The Comptroller-General of Customs, Abdullahi Dikko, yesterday opened up on his bitter experience with the media which began shortly after his appointment to the Nigeria Customs Service (NCS) most coveted position.
Dikko, who spoke about the media frenzy that followed his appointment to office, on day-two of the ongoing 2012 Comptroller-General's annual Conference in Katsina State, opened up after the President of the Nigerian Guild of Editors and Editor in chief of the Vanguard Newspaper, Mr. Gbenga Adefaye, presented a paper entitled, "Customs - Media Partnership: Building Synergy Towards National Development".
He said: "If there is any public officer that has had more turbulence with the press it is me. Days after my appointment a story of certificate forgery about me was out and it was on for months. After that came another that I had murdered a journalist".
He explained that eventually it was found that the stories were emanating more from within rather than outside. "Today it is all history and people can see that Customs today is better off than in any other administration," he added.
The Customs boss who directed all Customs Area Controllers (AC's) to hold monthly media chats and copy him minutes of the meetings with effect from January, 2013, said the Service under his administration had nothing to hide. He noted that with proper and frequent briefings about their activities, the media would not embark on negative reporting, adding that it is when information are not made available to them that they write negative and damaging stories.
He cautioned officers to be careful of their actions and in-actions, saying it could result in negative reports about the organisation's corporate image.
He said, "sometime ago, there was a report that a Customs officer impregnated a woman and my picture was put in the story as if I was the one who impregnated the woman. Someone even called my wife and told her to buy the magazine and see the report thinking I was the one who impregnated the woman and it was not me. Please know that your activities reflect on the image of the Service," Dikko stressed.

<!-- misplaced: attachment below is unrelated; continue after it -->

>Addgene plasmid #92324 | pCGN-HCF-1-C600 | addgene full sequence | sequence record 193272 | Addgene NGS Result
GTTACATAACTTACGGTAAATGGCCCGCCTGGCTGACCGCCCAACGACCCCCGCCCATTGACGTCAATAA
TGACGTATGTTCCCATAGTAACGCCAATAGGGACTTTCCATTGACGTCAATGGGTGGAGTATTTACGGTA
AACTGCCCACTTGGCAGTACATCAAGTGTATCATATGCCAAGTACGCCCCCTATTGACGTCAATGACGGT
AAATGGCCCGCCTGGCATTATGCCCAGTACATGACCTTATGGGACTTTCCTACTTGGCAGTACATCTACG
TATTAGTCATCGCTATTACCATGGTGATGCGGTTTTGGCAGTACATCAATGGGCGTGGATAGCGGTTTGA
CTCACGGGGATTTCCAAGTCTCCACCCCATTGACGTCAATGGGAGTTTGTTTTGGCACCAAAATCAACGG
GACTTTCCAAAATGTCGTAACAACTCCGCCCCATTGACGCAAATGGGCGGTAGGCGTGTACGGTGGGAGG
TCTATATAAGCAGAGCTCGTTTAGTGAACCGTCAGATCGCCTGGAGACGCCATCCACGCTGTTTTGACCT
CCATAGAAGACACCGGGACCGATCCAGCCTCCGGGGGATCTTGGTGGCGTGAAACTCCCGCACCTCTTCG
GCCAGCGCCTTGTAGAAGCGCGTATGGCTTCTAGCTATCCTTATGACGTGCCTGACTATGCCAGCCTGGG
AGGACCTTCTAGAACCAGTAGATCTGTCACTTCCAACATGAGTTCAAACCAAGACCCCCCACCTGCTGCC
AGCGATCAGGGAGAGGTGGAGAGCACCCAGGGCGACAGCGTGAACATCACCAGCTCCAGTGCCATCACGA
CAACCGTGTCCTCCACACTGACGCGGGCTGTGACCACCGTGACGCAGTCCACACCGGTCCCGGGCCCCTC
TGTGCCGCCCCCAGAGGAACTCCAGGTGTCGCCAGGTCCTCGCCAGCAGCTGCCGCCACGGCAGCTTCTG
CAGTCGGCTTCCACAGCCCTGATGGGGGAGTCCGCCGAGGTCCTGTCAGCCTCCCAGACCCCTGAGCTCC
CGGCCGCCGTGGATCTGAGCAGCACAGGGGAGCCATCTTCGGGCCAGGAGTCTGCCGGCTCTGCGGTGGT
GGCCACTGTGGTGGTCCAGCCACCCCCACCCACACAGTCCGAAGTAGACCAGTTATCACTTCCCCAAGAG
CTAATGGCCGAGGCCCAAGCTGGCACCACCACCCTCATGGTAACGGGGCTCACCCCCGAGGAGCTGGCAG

While harping on the need for better information flow between Customs and the media, he said, "there are some Area Controllers that I call 10 times before they take my call let alone answering a journalist call. I respond to messages from journalists because I have nothing to hide, we have to tell the world our experience, where we were and where we are now, it is a thing of pride that we have grown revenue from N30 billion monthly to N100. If we sit and do nothing, the press must write.
"Even if it's a bad story tell them your own side, because if you keep mute they will say anything about us. Please Area Controllers help this Service to grow, except you have something to hide otherwise you have to tell the press your experience and they will help you tell the world."
Earlier in his presentation, Adefaye noted that if the NCS is to excel in its statutory responsibilities it certainly needs a trusting platform in the media that engenders a people's buy-in and not opposition to progressive accomplishments. He said a critical yet focused media, must be cultivated both as a management function because the Comptroller-General is the number one image maker of the organisation.
He also added that "everyone, officers and men, by their deeds impacts on the relationship and perception project," hence the need for caution.